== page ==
Narrow Results Clear All
- Communication Improvement 2
- Education and Training 4
- Error Reporting and Analysis 5
- Human Factors Engineering 2
- Legal and Policy Approaches 3
- Logistical Approaches 2
- Quality Improvement Strategies 11
- Specialization of Care 1
- Clinical Information Systems 5
Search results for "Pharmacists"
Ostrom CM. Seattle Times. June 22, 2006:B1.
This article reports on a Washington state law that prevents pharmacists from accepting prescriptions that are handwritten unless they are very clearly printed.
Dowhower Karpa K. Drug Topics [serial online]. April 17, 2006.
This article discusses the drawbacks and value of computerized drug-interaction alerts and how customizability could make drug-interaction software more useful.
ISMP Medication Safety Alert! Acute Care Edition. August 25, 2005;10:1-3.
The Institute for Safe Medication Practices (ISMP) reports on a 2005 field test that indicates many pharmacy computer systems are unable to detect potential errors. The results show no improvement in such systems since the last field test in 1999.
Graham LR, Scudder L, Stokowski L. Medscape Multispecialty. October 22, 2015.
Errors in the prescribing process can lead to adverse drug events. This slide set provides information about common problems in prescribing such as selecting the wrong drug in a drop-down menu, formulation mix-ups, alert fatigue, poor quality of data in health information systems, and use of ambiguous abbreviations.
ISMP Medication Safety Alert! Acute Care Edition. September 6, 2007;12:1-4.
This article analyzes a lethal error involving TPN (total parenteral nutrition), in which dosing and compounding were based on incorrect order entry, and provides recommendations to prevent similar errors.
ISMP Medication Safety Alert! Acute Care Edition. June 28, 2007;12:1-3.
This article discusses inappropriate prescribing of medication patches for acute pain management and provides strategies for minimizing problems associated with their use.
PA-PSRS Patient Saf Advis. May 2007;4(suppl 2):1-8.
This article shares findings from a workgroup that assessed the efficacy of pharmacy computer systems in detecting unsafe medication orders. The 30 Pennsylvania hospitals that participated in the workgroup found that their systems were not catching all unsafe orders.
ISMP Medication Safety Alert! Acute Care Edition. February 8, 2007;12:1-2.
This article discusses the problems associated with bypassing computer alerts and provides recommendations to improve alert systems.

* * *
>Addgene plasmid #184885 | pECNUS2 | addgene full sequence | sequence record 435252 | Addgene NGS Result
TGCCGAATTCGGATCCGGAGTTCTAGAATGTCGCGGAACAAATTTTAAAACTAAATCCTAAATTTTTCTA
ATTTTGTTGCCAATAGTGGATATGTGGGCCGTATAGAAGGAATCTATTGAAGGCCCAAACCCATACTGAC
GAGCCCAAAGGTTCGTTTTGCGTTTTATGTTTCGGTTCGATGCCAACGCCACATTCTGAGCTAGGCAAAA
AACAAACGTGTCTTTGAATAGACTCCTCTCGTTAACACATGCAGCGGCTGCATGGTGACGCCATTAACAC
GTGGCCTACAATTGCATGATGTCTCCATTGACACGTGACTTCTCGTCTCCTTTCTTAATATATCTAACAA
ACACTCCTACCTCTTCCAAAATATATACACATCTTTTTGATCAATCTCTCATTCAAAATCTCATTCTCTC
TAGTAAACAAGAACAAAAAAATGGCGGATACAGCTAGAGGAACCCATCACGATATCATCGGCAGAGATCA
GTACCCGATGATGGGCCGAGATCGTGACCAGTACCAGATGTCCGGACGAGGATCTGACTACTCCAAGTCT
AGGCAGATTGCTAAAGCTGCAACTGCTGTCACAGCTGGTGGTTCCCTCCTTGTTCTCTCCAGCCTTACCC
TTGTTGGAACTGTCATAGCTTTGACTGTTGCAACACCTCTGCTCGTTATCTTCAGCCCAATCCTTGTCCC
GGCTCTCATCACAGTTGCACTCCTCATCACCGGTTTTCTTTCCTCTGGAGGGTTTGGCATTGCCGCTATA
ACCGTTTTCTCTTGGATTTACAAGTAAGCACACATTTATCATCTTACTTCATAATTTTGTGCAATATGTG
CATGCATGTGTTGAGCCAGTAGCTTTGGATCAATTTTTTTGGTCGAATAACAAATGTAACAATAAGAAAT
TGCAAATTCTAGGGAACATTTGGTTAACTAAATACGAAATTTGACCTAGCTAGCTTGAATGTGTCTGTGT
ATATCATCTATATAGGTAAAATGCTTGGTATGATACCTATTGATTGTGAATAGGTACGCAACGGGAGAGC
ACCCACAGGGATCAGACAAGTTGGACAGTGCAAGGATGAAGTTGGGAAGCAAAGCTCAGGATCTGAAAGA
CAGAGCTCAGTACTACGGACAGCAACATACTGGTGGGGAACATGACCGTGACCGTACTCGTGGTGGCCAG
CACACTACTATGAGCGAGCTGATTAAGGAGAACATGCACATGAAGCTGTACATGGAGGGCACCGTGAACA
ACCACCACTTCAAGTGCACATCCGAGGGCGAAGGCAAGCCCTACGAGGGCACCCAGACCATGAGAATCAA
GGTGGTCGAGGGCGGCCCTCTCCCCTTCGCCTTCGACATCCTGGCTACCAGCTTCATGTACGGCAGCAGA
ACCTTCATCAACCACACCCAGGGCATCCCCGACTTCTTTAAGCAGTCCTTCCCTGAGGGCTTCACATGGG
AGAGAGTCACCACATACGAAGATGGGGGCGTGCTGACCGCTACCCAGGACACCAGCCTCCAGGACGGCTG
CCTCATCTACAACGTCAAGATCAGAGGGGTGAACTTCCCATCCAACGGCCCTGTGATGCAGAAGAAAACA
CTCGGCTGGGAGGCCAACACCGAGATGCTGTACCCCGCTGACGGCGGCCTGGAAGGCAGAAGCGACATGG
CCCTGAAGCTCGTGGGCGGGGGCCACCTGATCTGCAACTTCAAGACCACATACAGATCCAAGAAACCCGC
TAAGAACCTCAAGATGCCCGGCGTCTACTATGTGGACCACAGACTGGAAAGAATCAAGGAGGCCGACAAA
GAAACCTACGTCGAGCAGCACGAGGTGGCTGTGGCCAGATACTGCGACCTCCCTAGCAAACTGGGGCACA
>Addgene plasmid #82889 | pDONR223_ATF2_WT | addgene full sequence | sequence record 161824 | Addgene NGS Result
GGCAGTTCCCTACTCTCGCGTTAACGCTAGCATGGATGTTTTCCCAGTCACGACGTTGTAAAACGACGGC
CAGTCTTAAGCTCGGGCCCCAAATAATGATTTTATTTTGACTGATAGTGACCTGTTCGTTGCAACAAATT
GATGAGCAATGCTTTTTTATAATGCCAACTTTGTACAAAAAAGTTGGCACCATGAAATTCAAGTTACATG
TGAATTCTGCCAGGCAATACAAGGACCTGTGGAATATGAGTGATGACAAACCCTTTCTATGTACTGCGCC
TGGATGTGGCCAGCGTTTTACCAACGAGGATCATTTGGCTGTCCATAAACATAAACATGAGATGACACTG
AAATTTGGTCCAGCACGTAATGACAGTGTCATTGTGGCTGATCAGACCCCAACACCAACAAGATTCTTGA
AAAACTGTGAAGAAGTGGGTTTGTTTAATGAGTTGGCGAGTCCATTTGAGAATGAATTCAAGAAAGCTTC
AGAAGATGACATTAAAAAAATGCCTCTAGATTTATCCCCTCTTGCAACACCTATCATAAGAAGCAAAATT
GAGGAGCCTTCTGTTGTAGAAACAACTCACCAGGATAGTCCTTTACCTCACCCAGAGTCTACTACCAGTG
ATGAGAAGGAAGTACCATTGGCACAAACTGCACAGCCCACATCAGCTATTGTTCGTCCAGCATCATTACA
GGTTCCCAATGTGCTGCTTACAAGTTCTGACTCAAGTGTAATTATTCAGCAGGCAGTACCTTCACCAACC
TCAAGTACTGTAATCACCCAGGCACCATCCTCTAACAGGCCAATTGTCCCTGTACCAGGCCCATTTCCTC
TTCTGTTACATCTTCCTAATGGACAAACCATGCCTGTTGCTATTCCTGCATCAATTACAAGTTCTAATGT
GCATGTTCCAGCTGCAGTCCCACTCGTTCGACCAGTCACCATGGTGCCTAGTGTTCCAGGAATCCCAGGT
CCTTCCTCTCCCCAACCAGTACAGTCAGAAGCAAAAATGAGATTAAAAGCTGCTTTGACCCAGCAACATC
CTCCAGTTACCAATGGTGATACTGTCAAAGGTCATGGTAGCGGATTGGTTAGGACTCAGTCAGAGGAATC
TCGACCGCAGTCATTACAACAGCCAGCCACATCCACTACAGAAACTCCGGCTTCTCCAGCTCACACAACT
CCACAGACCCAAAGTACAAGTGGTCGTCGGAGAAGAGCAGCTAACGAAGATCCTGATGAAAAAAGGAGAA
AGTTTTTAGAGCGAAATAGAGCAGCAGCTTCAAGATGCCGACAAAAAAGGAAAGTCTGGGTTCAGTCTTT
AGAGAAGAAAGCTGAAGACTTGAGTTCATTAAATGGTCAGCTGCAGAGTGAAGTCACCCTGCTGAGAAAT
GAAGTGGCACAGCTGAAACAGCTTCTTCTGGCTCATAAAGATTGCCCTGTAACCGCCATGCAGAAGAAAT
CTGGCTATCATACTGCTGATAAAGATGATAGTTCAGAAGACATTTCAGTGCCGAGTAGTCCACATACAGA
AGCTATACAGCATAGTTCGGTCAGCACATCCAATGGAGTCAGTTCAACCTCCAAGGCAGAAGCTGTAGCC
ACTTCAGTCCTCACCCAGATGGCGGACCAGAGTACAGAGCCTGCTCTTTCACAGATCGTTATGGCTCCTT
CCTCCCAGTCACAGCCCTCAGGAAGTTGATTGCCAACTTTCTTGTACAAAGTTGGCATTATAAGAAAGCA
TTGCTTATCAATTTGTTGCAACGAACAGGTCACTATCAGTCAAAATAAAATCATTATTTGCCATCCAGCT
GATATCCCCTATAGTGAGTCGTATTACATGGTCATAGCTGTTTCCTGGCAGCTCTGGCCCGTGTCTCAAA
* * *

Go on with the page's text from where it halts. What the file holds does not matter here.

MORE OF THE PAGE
Chun D. Gainsville Sun. August 21, 2006.
This article describes a computerized drug ordering and dispensing system at a Florida hospital.
PA-PSRS Patient Saf Advis. June 2006;3:1-5.
This article shares several examples of errors made while verbally communicating medication orders and includes recommendations for safe practices. A set of tools for educating hospital personnel about this issue is available via the link below.
ISMP Medication Safety Alert! Acute Care Edition. May 18, 2006;11:1-2.
This alert presents the risks involved with tablet splitting and outlines several recommendations for providers to increase safety.
Glabman M. Trustee. October 2005;58:29-32.
This article discusses several strategies implemented by hospitals to improve the legibility of physicians' medication orders.
Hall J. The Free Lance-Star. September 25, 2005.
This article presents one hospital's program to reduce the use of dangerous abbreviations. The hospital reports a significant reduction in inappropriate abbreviation use since launching their initiative.
Rados C. FDA Consum. 2005;39:35-37.
This article reports on problems with drug names, the naming process for medications, and both industry and consumer actions that can minimize misunderstandings.
Santell JP. Drug Topics. June 20, 2005;149:HSE9.
This article summarizes analysis from MEDMARXSM data that revealed 80,000 errors involving cardiovascular drugs. The author makes recommendations for preventing such errors.
Ostrom CM. The Seattle Times. May 21, 2005.
This article reports how one medical center changed their preoperative procedures after a "near miss." The hospital's patient-safety approach is designed to openly identify and evaluate incidents to prevent future mistakes.